In Jurys Boston Hotel-356 NLRB No. 114.pdf, the National Labor Relations Board (NLRB) recently decided that regardless of whether or not an employer enforces its handbook policies, the mere existence of a policy deemed unlawful by the NLRB may have a significant impact. Indeed, the NLRB served up a not so gentle reminder of the importance of regularly reviewing and updating your employment policies.

Pursuant to a neutrality agreement, the employer recognized the union, UNITE HERE, and signed onto a master contract in 2004. In 2006, following the expiration of the master contract, an employee filed a petition for a decertification election.

Six weeks after the petition was filed, and nine weeks before the election, the union filed an unfair labor practice charge alleging that seven rules in the employer’s handbook were unlawful. Included among the alleged unlawful rules were: (a) a non-solicitation/non-distribution rule; (b) a non-loitering, non-use of hotel premises for personal use policy; and (c) a grooming policy that prohibited the wearing of emblems, buttons, or badges not part of the uniform.

Since the hotel had opened in 2004, the employer issued the handbook, including the disputed policies to all employees. It was undisputed that the employer did not enforce the disputed rules. Further, the union received copies of the handbook as part of the new hire orientation. At no point prior to the filing of the charges, however, did the union object to the handbook.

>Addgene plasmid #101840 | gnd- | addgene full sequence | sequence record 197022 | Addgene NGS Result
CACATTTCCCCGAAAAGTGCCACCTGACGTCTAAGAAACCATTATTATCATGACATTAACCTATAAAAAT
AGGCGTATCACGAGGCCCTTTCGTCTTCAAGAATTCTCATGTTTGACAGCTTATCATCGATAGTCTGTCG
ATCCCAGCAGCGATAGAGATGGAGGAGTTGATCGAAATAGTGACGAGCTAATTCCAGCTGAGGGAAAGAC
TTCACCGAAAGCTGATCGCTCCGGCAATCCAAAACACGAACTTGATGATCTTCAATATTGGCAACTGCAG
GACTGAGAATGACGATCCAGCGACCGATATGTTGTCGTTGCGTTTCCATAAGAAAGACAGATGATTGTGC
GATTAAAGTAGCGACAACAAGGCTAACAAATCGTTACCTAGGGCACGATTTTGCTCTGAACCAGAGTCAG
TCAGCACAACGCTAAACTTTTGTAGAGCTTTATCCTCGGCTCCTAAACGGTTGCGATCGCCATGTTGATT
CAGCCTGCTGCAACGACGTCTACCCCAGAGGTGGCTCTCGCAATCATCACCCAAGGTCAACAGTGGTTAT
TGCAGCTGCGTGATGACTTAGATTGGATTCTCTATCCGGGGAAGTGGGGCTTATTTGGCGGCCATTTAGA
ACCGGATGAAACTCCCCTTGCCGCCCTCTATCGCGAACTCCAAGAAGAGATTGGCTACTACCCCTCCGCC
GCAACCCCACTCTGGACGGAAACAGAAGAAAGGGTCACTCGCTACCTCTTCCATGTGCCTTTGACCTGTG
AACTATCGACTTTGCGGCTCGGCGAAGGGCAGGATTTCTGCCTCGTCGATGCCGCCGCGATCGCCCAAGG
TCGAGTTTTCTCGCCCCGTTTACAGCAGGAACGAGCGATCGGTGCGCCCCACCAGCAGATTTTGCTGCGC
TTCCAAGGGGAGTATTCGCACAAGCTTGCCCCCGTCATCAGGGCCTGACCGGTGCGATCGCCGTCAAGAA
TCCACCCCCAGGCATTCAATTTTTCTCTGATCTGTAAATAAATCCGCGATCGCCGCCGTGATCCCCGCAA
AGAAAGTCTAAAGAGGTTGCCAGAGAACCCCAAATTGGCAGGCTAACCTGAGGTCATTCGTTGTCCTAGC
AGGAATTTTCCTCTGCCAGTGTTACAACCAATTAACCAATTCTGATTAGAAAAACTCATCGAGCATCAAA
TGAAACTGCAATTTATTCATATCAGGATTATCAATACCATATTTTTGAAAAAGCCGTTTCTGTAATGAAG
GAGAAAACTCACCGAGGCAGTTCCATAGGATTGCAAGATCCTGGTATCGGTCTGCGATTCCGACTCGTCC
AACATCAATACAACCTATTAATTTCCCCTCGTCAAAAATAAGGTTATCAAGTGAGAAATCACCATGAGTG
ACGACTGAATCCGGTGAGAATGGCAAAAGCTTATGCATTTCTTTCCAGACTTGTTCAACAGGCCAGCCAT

Three weeks after the union filed the charges, the employer issued a memo to its employees explaining that it had no intention of interfering with employees’ rights under the National Labor Relations Act (NLRA) and amending several of the rules.

The union lost the election by one vote and filed objections to the election based upon the employer’s maintenance of the alleged unlawful work rules. A hearing was held and the NLRB hearing officer ruled that the maintaining of rules that were not enforced did not interfere with the election.

In a 2-1 decision (Member Hayes, dissenting, again), the NLRB overturned the hearing officer’s decision and ruled that the mere maintenance of the unlawful rules tended to interfere with employee free choice, and therefore tainted the election – even though they were never enforced; even though the union had known of the rules for over two years before it objected; and even though the employer attempted to cure any defects three weeks before the election took place. The NLRB ordered a second decertification election.